OA/TOF stands for Oesophageal Atresia (OA) and Tracheo-Oesophageal Fistula (TOF).
OA/TOF are rare congenital conditions of the oesophagus (food pipe) and/or trachea (airway) that affects 1 in every 3,500 people.
If the separation of one tube into two is disturbed, one of the tubes develops as a blind end rather than a complete tube.
This is called an atresia, and when atresia affects the oesophagus it is called oesophageal atresia (OA).
Another pattern of abnormal development is a connection between the oesophagus and trachea.
This connection is called a fistula or tracheo-oesophageal fistula (TOF).
It is probably easiest to begin this explanation with an outline of the way the human body starts to develop. Most people do not realise how early in pregnancy the body structures begin to be assembled.
The oesophagus (food-pipe or gullet) is the tube that allows us to swallow food and drink.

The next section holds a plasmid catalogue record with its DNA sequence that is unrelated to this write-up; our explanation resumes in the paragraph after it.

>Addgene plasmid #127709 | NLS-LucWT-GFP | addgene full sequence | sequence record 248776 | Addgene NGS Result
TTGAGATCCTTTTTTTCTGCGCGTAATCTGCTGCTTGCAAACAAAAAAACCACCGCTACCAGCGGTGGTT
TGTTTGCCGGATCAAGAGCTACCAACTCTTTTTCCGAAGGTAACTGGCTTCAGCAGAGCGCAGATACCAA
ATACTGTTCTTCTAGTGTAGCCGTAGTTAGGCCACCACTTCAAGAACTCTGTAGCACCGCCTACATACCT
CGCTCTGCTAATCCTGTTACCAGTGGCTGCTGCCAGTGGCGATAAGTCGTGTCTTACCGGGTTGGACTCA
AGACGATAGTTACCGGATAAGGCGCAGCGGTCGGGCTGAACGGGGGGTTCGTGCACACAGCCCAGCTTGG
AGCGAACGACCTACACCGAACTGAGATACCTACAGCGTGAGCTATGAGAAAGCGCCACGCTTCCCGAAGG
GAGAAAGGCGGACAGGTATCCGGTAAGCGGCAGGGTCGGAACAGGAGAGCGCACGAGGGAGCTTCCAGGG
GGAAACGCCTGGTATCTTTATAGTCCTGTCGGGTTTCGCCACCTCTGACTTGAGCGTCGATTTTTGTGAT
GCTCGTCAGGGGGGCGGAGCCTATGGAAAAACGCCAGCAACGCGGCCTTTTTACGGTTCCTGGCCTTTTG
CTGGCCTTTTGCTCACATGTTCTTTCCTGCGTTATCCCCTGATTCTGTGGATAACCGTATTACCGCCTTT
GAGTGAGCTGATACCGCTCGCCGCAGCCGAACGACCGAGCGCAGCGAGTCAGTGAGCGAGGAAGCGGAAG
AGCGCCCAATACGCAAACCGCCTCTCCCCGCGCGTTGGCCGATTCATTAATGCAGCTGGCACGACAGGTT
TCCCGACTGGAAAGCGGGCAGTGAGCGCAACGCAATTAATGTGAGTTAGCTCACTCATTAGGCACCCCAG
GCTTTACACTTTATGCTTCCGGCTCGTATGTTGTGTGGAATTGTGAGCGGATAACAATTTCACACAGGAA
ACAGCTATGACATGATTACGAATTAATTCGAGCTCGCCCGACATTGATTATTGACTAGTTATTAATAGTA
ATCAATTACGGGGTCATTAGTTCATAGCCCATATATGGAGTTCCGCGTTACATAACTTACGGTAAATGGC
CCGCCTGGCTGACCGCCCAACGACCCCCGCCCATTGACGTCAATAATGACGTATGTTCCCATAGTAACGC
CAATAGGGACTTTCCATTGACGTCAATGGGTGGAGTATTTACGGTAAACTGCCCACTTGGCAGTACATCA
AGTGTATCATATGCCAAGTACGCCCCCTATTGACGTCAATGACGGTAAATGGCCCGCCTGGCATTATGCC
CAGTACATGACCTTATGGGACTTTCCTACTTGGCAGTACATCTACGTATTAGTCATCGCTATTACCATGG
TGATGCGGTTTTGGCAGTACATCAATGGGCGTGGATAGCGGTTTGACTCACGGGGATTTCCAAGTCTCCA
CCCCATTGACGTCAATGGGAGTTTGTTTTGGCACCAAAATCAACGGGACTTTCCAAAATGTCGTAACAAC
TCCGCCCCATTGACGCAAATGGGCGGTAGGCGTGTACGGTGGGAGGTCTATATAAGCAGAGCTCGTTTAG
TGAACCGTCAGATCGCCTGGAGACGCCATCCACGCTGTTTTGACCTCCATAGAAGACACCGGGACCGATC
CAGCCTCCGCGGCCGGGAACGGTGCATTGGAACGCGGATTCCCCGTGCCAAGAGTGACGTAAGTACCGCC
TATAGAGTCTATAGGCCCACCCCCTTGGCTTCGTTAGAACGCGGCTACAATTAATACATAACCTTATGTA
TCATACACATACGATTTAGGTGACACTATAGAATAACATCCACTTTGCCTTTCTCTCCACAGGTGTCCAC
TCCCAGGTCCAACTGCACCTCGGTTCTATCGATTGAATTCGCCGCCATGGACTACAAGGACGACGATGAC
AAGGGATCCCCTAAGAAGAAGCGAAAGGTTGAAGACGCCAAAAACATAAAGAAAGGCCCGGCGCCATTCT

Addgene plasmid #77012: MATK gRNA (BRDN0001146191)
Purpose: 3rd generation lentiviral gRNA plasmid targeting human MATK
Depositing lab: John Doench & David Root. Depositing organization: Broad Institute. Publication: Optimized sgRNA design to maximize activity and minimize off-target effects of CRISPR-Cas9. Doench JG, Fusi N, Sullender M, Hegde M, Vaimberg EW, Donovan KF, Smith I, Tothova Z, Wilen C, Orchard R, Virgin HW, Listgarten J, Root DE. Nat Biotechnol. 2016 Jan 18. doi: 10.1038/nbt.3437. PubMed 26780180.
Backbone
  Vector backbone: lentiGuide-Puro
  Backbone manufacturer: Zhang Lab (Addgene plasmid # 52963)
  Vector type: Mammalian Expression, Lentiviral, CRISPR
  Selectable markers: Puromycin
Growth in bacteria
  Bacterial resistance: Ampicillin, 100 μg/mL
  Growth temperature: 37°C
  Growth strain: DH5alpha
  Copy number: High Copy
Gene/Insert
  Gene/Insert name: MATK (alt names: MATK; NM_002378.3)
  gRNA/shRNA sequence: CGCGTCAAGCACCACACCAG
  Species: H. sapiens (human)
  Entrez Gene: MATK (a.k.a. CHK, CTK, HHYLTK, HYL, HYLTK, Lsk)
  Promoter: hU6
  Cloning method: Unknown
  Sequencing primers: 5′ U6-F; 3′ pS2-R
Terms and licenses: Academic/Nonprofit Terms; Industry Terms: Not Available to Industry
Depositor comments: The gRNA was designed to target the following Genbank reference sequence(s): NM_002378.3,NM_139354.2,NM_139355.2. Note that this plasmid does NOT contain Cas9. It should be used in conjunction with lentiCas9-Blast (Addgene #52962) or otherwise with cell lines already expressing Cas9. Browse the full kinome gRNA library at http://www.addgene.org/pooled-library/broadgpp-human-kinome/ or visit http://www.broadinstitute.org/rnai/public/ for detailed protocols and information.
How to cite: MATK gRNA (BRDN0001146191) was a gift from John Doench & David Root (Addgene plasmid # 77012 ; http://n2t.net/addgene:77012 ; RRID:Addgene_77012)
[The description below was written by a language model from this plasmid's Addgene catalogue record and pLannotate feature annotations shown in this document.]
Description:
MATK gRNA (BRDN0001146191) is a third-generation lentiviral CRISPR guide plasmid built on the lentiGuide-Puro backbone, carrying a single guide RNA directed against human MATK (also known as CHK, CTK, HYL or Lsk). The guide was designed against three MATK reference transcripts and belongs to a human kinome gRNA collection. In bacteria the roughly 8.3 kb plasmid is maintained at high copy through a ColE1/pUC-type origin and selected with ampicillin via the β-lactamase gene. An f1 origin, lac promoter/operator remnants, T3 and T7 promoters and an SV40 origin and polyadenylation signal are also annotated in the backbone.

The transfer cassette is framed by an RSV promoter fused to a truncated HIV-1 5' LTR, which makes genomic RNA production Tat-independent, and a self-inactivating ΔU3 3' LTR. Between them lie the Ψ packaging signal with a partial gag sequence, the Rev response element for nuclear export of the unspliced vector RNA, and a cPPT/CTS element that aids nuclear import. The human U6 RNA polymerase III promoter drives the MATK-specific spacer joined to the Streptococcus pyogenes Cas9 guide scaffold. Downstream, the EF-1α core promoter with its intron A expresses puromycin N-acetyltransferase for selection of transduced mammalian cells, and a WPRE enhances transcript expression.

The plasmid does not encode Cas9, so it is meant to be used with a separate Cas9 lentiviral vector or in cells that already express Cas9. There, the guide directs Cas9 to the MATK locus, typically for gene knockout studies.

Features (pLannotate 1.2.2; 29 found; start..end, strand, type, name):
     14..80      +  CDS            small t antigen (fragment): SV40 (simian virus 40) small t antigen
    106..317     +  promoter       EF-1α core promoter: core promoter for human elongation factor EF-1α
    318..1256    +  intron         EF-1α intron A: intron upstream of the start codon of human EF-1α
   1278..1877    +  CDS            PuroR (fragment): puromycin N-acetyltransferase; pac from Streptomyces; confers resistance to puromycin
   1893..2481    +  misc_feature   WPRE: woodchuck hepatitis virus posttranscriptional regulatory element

It passes from the back of our mouth, through the chest, to the stomach in the abdomen below the diaphragm. The oesophagus develops around ten weeks after conception. At this stage, the embryo is less than one inch in length.
The trachea or windpipe provides a separate tube through which air passes between our mouth/nose and lungs.
The oesophagus and the trachea form as a single structure. During normal development this structure divides into two, with the part at the front forming the trachea and the part at the back forming the oesophagus.
Most babies born with both OA and TOF have the lower part of the oesophagus joined to the windpipe (lower pouch fistula).
Less commonly, other configurations occur.
Published by TOFS, The TOF Book is the must have guide for anyone affected by, or caring for someone with OA/TOF.
With contributions from medical experts, the TOF Book contains chapters on every aspect of OA/TOF and VACTERL condition, from infancy to adulthood all presented in an easy-to-understand format.